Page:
Exercise In Pregnancy
As well as helping your body to adjust to the changes imposed by your increasing bump and preparing you for labour, exercise can help you to avoid some of the common problems, such as constipation, swollen ankles, backache, aches and pains, varicose veins and haemorrhoids. Regular fresh air and exercise can also help you to feel better about yourself and can help you to sleep soundly.
Forms of exercise
The aims of exercise during pregnancy are general improvement or maintenance of fitness, increased stamina and improved muscle tone to help you during labour, so you should work on these aspects.
Walking, swimming, cycling, tennis, badminton and jogging all help with stamina, although you may find that your balance is affected after 5 months by the size of your bump. By 7 months, it is unlikely that you will be able to do more strenuous exercise.
Some of the more gentle yoga movements are ideal for improving muscle tone. Special yoga classes for pregnant women and water-based'aqua-natal'exercise classes-may be available in some areas. Always check that the trainer is fully qualified to teach women who are pregnant. When playing tennis or badminton, you may have to resign yourself to being less competitive than before.
If you have not exercised regularly before, you should take it gently at first. Talk to your midwife or doctor, who will be able to suggest an exercise plan. Do not suddenly take up a strenuous form of exercise, such as high-impact aerobics.
Walking, swimming and yoga are all good choices byt, if you feel nauseous or very tired and do not have the energy for formal exercise, aim to get outside every day for a short walk and some fresh air.
If you already do regular exercise, you will usually be able to continue. Tell your midwife that you plan to do so. As your pregnancy progresses, you may need to slowdown.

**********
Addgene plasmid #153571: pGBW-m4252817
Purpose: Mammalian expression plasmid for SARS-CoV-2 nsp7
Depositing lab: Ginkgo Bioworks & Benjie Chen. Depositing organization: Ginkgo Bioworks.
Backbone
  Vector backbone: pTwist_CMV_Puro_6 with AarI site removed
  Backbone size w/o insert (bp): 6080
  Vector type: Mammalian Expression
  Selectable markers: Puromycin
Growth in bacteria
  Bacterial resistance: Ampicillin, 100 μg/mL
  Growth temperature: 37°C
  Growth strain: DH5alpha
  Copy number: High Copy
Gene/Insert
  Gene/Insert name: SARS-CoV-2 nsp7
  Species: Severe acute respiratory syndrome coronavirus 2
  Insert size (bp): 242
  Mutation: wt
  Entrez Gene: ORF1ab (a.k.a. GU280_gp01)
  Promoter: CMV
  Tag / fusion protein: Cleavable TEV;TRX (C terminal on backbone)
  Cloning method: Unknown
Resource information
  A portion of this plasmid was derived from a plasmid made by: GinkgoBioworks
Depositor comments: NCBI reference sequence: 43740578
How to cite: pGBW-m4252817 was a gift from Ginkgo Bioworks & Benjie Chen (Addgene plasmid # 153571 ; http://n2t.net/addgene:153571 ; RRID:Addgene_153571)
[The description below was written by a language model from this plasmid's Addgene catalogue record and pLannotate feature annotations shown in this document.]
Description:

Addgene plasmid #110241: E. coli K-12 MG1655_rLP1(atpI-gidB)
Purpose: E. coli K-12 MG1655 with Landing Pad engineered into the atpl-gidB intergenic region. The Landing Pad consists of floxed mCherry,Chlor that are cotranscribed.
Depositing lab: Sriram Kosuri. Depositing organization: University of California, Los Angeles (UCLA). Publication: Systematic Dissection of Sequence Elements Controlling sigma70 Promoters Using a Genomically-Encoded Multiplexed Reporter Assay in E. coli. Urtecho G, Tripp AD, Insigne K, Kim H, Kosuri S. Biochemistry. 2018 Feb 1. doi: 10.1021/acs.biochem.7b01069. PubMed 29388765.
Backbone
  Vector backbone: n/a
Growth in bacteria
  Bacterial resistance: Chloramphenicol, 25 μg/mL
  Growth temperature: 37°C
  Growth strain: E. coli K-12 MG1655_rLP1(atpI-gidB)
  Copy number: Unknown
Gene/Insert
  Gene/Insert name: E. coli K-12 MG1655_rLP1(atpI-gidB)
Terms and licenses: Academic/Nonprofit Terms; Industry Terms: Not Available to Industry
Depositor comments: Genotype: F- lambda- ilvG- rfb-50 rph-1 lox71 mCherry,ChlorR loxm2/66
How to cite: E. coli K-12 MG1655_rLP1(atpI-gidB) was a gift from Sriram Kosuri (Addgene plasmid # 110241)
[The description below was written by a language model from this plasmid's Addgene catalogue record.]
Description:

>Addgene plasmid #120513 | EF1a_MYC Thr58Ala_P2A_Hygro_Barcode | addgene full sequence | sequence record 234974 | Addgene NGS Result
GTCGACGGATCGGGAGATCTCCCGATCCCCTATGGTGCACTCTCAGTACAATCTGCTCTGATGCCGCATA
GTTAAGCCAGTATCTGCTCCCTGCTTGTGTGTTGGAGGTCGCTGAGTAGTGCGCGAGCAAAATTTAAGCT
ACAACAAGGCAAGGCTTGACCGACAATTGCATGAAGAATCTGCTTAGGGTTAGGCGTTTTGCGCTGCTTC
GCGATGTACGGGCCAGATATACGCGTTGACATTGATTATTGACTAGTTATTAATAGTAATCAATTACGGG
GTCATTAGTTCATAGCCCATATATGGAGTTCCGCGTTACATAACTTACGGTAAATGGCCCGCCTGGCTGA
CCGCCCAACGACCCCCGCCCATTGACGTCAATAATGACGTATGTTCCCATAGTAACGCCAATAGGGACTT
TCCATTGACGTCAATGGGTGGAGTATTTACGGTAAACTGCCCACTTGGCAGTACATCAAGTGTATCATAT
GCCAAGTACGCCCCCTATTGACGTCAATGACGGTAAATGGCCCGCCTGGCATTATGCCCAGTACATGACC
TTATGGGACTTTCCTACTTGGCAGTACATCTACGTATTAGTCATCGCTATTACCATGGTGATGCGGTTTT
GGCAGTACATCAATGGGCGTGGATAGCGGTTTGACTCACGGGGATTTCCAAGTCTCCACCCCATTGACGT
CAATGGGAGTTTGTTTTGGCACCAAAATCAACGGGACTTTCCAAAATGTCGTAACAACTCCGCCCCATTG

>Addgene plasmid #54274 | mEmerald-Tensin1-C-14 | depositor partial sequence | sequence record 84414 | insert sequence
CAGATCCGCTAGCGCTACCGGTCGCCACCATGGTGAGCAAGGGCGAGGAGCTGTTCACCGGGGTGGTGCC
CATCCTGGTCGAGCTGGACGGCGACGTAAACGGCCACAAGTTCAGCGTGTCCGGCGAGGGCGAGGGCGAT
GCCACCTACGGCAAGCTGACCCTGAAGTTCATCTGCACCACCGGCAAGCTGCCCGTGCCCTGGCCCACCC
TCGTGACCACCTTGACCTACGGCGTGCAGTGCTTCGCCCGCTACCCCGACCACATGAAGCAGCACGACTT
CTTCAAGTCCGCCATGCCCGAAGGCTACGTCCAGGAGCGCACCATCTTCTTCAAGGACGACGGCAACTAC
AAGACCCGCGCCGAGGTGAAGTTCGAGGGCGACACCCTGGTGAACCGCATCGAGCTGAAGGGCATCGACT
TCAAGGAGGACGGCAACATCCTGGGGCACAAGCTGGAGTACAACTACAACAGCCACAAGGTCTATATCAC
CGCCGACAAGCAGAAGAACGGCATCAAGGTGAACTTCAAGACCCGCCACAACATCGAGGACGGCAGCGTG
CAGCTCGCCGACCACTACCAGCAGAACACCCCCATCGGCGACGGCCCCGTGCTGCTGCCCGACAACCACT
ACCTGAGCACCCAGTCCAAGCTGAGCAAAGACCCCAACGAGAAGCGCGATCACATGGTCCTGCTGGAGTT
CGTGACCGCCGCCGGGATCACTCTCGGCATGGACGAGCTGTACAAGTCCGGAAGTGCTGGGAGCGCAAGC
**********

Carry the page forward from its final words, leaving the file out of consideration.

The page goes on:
Exercises to avoid
If you enjoy sports like horse-riding, water-skiing and skiing, or other sports where you might fall, such as squash, you can continue to do so, but you should be aware of the raised risk. Take extra caution cycling (except on an exercise bike firmly fixed to the floor) after week 28 because your growing bump will affect your balance and you might fall off. Pregnancy is not the time to take up an active sport.
For the first 12 weeks, avoid any exercise that makes you overheat. As your bump grows bigger, avoid exercises that involve either lying on your back or standing in one place for long periods, so reducing the blood flow to your baby. Whatever exercise you choose, and whenever you do it, you should not allow your heart rate to go higher than 140 beats per minute.
Although swimming is a great way to take the weight off your bump, do not swim if the water is too cold as you might get cramp. You should also stop swimming or doing aqua-natal exercises once your waters have broken. Also avoid breaststroke if you have symphysis pubis dysfunction (SPD).
In the last 12 weeks of pregnancy avoid any high-impact exercise, such as jogging or tennis, that increases the strain on the pelvic floor.
Amount of exercise
It is best to exercise little and often, and to try to get some fresh air at least once a day. Do not exhaust yourself: it is not good for either you or your baby. Nor should you go for the burn when doing aerobics. If you cannot talk easily while you are exercising, you are overdoing it.
Doctors may advise some women with certain conditions to do very little exercise, or even none at all. These include high blood pressure, a recent miscarriage, a threatened miscarriage, a multiple pregnancy or anaemia. If you have any of these conditions, you should always check with your doctor before starting any exercise programme.
You should stop exercising if you notice any of the following effects: breathlessness, feeling faint or dizzy, any bleeding or your baby being unnaturally still (although most do seem to stop kicking while the mother is exercising).